Boléro and Other Spanish Favourites
The music of Spain retains its exotic attraction, with its individual blend of regional and national elements, influenced by the colourful traditions of the country and of its former colonies. It was in the nineteenth century, with the growth of nationalism, politically and culturally, that Spanish musical identity became established internationally as something apart from the main European cultural traditions of which Spain had for centuries formed apart.
It was natural that something of this fascination with things Spanish should make an early appearance in neighbouring France. The French composer Emmanuel Chabrier had spent the early part of his career as a civil servant, resigning his position only in 1880 in order to devote himself to music. Chabrier lacked the thorough training of the Conservatoire, but had been able to study music with some assiduity as a private pupil of a number of teachers of distinction, while mixing socially with a circle of well known musicians, painters and writers. In 1881 Charles Lamoureux made him chorus director and organizing secretary for the new concerts that he was promoting in Paris, his first professional musical employment. It was a journey to Spain in 1882 that aroused Chabrier's interest in the music of that country. Returning to Paris, he composed a fantasia for piano, based on the melodies he had collected, and played it through to Lamoureux, who encouraged him to orchestrate it. The result was the orchestral rhapsody España, first performed under Lamoureux on 6th November 1883. Chabrier won immediate fame, although his continuing operatic ambitions never brought him the success that he wanted. España, a vivid evocation of Spain, uses the contrasting elements of the jota and the malagueña in a colourfully orchestrated work.
Manuel de Falla, born in Cádiz in 1876, was the leading Spanish composer of his generation, writing music that captured the essence of all that was Spanish, while proving acceptable internationally. His ballet The Three-Cornered Hat, originally a pantomime under the title El corregidor y la molinera (The Magistrate and the Miller's Wife), is based on a story by Pedro Antonio de Alarcón. The plot concerns the jealousy of the miller, whose attractive wife has been subjected to the attentions of the elderly Corregidor. The ballet was first staged in London in 1919 by Dyagilev's Ballets russes, with décor by Picasso and choreography by Leonid Massin. The excerpts included here start with the Fandango for the miller's wife, followed by a Segnidillas for the neighbours, a Farruca for the miller and a final Jota.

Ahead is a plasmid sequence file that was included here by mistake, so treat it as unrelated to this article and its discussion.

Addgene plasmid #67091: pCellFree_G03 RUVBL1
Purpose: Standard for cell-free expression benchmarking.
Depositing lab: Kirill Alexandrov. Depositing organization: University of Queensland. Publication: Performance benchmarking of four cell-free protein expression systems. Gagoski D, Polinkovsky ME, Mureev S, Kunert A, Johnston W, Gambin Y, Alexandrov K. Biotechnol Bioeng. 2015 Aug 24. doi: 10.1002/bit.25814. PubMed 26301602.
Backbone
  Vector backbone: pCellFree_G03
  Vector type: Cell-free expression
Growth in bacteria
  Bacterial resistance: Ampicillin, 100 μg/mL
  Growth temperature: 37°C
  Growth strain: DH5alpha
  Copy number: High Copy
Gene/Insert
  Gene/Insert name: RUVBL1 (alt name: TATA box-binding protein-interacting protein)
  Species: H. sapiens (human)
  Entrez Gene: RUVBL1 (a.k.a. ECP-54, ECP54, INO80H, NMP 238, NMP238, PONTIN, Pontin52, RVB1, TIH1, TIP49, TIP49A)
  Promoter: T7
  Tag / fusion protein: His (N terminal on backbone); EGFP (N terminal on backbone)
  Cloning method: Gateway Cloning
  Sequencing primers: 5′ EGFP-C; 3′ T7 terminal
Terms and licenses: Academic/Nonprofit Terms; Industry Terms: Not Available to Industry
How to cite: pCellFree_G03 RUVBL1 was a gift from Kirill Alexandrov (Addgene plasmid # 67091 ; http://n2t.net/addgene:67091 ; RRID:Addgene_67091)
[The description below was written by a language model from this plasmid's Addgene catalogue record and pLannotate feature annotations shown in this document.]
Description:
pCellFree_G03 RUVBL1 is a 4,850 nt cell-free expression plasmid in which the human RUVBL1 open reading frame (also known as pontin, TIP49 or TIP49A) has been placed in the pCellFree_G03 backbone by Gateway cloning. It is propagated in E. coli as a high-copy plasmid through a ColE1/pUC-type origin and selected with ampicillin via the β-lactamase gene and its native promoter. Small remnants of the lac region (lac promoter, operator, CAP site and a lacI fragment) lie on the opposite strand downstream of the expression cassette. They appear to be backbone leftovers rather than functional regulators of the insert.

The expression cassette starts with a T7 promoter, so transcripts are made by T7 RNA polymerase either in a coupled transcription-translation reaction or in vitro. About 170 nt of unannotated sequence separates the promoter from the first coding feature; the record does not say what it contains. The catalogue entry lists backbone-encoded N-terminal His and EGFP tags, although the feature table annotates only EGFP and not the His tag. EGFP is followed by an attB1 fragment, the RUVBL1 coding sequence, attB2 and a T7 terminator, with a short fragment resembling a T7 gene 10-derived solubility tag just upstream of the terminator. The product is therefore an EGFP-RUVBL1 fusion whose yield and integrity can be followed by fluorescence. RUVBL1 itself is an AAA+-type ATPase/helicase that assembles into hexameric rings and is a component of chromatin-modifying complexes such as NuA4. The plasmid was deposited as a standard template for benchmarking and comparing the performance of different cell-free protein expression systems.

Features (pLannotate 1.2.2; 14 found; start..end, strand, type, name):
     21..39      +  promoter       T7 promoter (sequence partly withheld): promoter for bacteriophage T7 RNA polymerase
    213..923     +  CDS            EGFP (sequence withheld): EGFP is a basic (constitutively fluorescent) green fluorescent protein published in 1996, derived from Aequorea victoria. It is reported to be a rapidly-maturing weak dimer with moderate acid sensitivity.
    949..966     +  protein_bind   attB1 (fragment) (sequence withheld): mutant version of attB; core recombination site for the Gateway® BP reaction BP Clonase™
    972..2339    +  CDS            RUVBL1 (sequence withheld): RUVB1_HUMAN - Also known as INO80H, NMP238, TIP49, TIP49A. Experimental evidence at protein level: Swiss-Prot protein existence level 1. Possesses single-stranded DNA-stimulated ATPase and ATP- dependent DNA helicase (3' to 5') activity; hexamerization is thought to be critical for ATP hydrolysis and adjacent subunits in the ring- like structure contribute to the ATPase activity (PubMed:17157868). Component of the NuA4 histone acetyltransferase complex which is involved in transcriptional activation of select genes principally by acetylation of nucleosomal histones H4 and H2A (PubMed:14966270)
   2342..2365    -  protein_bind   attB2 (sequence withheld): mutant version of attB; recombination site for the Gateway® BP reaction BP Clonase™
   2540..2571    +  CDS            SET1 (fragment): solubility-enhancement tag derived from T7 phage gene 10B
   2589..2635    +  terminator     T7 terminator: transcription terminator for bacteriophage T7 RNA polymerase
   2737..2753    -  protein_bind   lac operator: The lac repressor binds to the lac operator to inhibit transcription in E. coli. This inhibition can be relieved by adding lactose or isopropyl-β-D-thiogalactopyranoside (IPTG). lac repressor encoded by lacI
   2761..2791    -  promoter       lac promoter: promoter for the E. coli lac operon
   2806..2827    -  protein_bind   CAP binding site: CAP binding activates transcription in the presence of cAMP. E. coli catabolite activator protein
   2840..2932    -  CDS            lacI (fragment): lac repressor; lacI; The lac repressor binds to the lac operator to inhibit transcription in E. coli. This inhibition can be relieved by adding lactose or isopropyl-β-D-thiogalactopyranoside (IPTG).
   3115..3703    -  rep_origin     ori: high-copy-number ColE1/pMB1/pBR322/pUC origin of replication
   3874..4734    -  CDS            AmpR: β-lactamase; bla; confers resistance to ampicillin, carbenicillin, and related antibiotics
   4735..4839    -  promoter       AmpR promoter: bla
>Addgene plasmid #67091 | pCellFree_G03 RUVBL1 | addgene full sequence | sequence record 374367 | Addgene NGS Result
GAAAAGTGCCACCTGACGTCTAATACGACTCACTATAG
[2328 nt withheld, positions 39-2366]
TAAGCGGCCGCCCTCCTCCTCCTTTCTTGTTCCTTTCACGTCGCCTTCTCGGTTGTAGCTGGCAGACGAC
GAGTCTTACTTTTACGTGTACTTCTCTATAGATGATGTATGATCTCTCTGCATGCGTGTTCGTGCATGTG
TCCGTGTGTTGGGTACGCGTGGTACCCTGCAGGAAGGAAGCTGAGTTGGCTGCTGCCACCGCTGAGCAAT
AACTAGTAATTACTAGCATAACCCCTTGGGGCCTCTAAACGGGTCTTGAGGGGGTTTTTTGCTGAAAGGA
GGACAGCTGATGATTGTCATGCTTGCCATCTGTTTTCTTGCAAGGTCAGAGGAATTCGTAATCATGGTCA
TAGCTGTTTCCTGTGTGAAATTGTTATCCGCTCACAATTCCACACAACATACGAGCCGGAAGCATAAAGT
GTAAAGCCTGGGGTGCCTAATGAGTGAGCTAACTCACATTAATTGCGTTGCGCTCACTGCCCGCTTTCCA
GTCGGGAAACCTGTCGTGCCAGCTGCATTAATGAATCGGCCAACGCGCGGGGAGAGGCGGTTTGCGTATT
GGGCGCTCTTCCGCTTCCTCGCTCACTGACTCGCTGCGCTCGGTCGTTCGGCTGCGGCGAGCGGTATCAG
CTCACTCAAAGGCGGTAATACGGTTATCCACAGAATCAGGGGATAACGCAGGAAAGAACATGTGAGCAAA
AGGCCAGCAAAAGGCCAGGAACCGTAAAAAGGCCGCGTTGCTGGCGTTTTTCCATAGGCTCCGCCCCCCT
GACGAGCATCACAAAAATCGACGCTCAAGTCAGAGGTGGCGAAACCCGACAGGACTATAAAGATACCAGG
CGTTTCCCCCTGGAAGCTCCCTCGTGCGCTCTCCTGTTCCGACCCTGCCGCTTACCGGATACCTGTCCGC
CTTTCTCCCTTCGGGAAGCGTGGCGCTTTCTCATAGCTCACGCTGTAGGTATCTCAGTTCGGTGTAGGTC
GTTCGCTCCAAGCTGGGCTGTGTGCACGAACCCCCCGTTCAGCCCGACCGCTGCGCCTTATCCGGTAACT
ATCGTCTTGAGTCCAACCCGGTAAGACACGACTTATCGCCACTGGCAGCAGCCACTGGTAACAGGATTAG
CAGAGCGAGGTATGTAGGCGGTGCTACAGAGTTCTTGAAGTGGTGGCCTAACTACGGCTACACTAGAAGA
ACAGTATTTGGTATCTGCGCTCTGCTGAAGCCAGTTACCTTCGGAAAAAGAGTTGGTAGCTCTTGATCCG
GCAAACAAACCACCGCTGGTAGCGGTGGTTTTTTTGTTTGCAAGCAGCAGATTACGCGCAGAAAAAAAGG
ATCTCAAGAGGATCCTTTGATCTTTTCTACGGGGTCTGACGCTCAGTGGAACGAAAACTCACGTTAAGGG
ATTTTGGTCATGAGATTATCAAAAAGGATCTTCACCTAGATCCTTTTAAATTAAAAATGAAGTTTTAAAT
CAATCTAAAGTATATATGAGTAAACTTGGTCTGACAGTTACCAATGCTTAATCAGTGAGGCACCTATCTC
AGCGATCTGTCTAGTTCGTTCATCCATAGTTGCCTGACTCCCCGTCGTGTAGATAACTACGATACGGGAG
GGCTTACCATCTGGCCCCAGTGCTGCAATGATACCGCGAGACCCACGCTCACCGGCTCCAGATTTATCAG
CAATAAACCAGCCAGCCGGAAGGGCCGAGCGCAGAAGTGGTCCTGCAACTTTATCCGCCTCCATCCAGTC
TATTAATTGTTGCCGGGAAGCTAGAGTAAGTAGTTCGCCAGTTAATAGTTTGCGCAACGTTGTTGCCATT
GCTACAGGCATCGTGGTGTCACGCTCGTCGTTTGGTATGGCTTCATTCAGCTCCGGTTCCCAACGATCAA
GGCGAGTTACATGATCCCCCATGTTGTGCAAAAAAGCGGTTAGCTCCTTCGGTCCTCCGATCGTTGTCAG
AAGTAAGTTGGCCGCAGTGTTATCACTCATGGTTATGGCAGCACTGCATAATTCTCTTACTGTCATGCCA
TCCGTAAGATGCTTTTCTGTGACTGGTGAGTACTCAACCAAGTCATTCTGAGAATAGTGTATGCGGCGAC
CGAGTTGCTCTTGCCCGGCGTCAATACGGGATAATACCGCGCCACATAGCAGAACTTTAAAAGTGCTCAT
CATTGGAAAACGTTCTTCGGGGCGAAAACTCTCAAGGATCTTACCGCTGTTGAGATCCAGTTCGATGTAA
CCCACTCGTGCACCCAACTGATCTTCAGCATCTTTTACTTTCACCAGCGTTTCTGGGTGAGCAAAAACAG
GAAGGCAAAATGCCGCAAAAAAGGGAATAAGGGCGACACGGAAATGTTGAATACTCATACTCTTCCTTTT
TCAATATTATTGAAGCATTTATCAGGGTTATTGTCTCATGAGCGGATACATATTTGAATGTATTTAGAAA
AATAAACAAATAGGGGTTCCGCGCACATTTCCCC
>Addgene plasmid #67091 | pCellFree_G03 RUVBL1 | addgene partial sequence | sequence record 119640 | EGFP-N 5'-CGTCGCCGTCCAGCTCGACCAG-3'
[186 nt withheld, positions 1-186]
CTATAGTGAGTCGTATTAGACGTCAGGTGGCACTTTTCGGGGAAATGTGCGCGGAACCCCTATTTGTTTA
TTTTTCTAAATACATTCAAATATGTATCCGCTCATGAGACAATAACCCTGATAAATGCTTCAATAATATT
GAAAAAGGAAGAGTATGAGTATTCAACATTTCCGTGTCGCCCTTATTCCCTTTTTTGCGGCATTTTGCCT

Manuel de Falla's opera La vida breve (‘Short Life’) was completed in 1905, before the composer left Spain for Paris, and was first staged in Nice in 1913, a year before de Falla's return to Spain. Its plot concerns the betrayal of the gypsy girl Salud by her lover Paco, who marries a girl of richer background. Salud, appearing with a companion to dance for Paco and Carmela's wedding-guests, falls down dead, as she moves forward to accuse Paco. An Interlude marks night-fall, leading to the well known Spanish Dance of the wedding-guests, familiar from arrangement after arrangement.
El amor brujo (‘Love the Magician’), staged in Madrid in 1915, made full use of the traditions Spanish gypsy music. It tells the story of a gypsy girl Candelas, haunted by the spirit of her dead lover, which she summons up in her ritual fire dance, in the original version the Dance of the End of the Day.
A dominant figure in French opera towards the end of the nineteenth century, Jules Massenet based his opera Le Cid on the play on the subject of the Spanish hero by Corneille. The opera was first staged at the Paris Opéra in 1885. The Spanish dances on which much of the present reputation of Massenet's opera depends come in the first scene of the second act, a contrast to the tragic events that have taken place. At the heart of the drama is the conflict in the heart of Chiméne, whose lover Don Rodrigue, El Cid, has killed her father. Massenet offers, in his ballet scene, a series of characteristic dances.
Composers in the newly developed Russian nationalist tradition also had recourse, as Glinka had done, to the exotic, whether to bordering countries, to the ethnic minorities of the Russian Empire or to remoter Spain. Rimsky-Korsakov's famous Capriccio espagnol began as a Fantasia on Spanish Themes, for violin and orchestra, and was eventually completed in its present form in 1887. The work won immediate acclaim, above all for the brilliance of its orchestration, an achievement from which the composer drew great satisfaction.
The French composer Maurice Ravel was the son of a Swiss father and of a mother from the Basque country. He was familiar from childhood with Spanish culture and language and had occasion to make use of this element in his background in a number of compositions. Boléro, which he himself described as an orchestrated crescendo, was written for Ida Rubinstein, whose ballet troupe staged it in 1928, with choreography by Nijinska. Its two thematic elements are linked by the continuing percussion rhythm that gives the work its hypnotic fascination.